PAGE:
COURTESY: JIMBO GOWER/GOHAM FILMS - From left: Amy Winterowd, vice president of client solutions at JE Dunn; Jennifer Willard, who works in construction management at Intel; Dana Johnson, owner of Quantum Construction: and Ali LaManna, a project manager at Emerick Construction took part in a Jan. 24 CSI Portland panel discussion about how to increase the number of women in top leadership positions at contracting firms.

Four leaders in the local building industry took the stage last month to discuss ways to boost the number of women in top positions at contracting companies.

Amy Winterowd, vice president of client solutions at JE Dunn; Jennifer Willard, who works in construction management at of Intel; Dana Johnson, owner of Quantum Construction; and Ali LaManna, a project manager with Emerick Construction, participated in the panel discussion, which was organized by the Portland chapter of Construction Specifications Institute as part of the group's Learning & Libations series on Jan. 24.

The CSI chapter decided to hold the discussion based on statistics related to women and leadership at the top 100 contracting firms and Fortune 500 companies across the country. The numbers, based on results from an Engineering News-Record Top 100 list and analyzed by a group called BigRentz, indicate that 44% of companies on the list have women in executive spots such as directors and vice presidents. However, only 16% have women in C-level roles, which tend to be in areas such as chief financial officers and directors of marketing, and only a small handful have women in chief executive officer roles. When it comes to filling construction manager roles, only 3% of firms on the list report women in those positions.

The CSI panel participants all agreed that while efforts are being made locally to increase the number of women in leadership positions at local contracting firms, there's more that needs to be done.

"It feels like we're not really moving the needle of representation ... even though we're all doing such hard work and it's well intended," Willard said.

Willard thinks the numbers of women in lead roles might shift if the focus of conversations also shifted.

"It's about all of us belonging," she said. "So, switch the conversation to (one) where everybody can belong."

When it comes to finding talent while increasing diversity in firms in general, Winterowd told audience members to think about looking outside the usual recruiting pools. Winterowd's industry experience, for example, has mainly been in architecture. When she was hired by Emerick, the construction firm had never before hired someone with her background. But Emerick has come to realize that Winterowd's experience brings new perspective to the firm's projects.

"People from unrelated industries can provide valuable experiences," Winterowd said. "The more experience, the more you can pull from to solve problems. Look outside traditional markets and industries to help bring those unique perspectives,"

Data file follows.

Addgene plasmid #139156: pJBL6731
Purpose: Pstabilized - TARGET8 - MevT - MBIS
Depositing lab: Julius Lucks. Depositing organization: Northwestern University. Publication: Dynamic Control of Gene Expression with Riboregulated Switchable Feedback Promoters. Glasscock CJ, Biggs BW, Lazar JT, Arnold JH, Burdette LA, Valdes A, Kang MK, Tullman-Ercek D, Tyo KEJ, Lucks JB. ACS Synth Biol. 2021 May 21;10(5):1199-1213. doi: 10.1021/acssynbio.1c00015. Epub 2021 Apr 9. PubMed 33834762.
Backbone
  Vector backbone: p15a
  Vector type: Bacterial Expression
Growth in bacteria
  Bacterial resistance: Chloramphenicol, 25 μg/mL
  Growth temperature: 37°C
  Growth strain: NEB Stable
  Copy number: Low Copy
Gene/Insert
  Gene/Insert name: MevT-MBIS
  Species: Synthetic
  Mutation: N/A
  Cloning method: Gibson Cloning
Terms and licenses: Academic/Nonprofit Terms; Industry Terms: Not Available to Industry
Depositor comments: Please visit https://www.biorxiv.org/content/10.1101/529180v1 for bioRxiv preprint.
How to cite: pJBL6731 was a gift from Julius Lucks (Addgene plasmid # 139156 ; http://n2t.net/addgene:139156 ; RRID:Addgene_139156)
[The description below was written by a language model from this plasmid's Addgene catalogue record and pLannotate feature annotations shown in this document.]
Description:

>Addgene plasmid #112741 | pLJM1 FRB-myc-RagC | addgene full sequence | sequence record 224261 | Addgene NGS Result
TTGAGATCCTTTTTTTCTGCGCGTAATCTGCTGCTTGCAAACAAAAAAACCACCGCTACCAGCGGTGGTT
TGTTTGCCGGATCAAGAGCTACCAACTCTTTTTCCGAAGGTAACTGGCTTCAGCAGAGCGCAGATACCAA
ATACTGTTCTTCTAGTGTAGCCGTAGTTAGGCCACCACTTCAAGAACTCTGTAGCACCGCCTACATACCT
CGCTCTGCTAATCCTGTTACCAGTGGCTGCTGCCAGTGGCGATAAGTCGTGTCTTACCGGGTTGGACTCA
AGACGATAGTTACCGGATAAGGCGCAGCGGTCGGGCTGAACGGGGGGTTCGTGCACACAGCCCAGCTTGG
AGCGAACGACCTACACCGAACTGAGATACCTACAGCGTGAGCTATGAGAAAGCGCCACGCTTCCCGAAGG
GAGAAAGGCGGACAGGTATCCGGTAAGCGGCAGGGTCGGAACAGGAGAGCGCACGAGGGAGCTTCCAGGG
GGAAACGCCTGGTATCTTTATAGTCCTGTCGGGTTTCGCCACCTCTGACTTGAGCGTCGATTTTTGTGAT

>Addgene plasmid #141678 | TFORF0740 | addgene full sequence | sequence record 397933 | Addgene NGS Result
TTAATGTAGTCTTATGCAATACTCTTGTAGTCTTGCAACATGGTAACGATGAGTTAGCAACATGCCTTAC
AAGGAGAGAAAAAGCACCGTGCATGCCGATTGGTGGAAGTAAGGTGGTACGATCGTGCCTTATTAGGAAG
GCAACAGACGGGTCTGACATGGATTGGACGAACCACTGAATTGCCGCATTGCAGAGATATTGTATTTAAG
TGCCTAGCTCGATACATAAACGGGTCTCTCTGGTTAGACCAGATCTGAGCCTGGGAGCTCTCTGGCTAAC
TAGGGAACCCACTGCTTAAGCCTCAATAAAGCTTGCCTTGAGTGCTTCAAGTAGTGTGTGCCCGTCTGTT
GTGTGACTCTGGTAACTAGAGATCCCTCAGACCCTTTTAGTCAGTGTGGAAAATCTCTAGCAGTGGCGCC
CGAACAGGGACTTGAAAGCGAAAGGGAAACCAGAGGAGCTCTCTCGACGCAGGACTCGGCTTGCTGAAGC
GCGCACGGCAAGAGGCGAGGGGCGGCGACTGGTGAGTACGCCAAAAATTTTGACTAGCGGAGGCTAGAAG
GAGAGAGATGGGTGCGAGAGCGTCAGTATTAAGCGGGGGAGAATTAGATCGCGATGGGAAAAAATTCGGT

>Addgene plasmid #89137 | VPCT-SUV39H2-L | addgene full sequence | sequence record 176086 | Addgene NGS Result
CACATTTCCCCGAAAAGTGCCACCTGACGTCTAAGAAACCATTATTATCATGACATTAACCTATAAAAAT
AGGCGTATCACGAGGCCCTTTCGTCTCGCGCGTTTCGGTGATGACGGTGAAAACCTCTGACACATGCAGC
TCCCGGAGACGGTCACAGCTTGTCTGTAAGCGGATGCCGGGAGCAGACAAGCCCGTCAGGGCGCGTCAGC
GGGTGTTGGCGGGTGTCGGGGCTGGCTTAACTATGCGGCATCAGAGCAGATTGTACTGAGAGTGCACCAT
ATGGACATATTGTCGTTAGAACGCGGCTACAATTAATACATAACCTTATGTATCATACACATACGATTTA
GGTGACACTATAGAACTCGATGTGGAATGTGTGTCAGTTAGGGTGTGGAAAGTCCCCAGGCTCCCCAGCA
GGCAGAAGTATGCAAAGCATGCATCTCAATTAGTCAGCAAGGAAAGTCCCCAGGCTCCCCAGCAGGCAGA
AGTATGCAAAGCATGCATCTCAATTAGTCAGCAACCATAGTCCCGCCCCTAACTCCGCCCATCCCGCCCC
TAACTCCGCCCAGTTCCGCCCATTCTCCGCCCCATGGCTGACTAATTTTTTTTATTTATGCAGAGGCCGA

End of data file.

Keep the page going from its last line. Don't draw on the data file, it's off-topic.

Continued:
Johnson, meanwhile, encouraged firm leaders to see people already within their ranks with new eyes.

"It's easy to move up and down (in the industry) but hard to move horizontally," Johnson said. "Recognize the talent you already have and see how you can grow that to add depth and diversity to your staff."

The discussion also included input about hiring with an eye toward how the industry might change in the next five to 10 years.

Willard sees data and analytics as playing increasingly larger and more influential roles in construction, shifts that will require leadership in firms to come armed with new skill sets.

"I think going digital in construction and putting data at the front of our conversations (will) open up diversity," Willard said. "Most people got into (construction) because they liked people, the interaction. ... When we start putting data into it, it's going to change."

The panelists also offered advice based on their own personal experiences in the industry.

LaManna encouraged attendees to keep an eye out for people who tend to be the quiet ones in the room. Early in her career, she was one of those people. She credits her success rising up the industry ladder to the fact that she had managers who not only saw her potential, but also deliberately drew her into conversations. They brought her to meetings, where she was able to learn skills and approaches that she then incorporated into how she approached her job and dealt with others in the workplace.

"Grab that younger person in your office to come along with you," LaManna, who serves as the CSI chapter's current president, said.

Johnson highlighted the importance of perseverance and encouraged audience members to begin to work toward adopting a mindset that includes and encourages everyone.

"It's important to raise up everyone we work with, whether it's men or women," she said.

Proceeds from ticket sales for the event were donated to Girls Build, a Portland nonprofit that teaches girls about construction, and Girls Garage, a nonprofit with a similar mission in Berkeley, California. Each organization was slated to receive a $2,318.60 donation.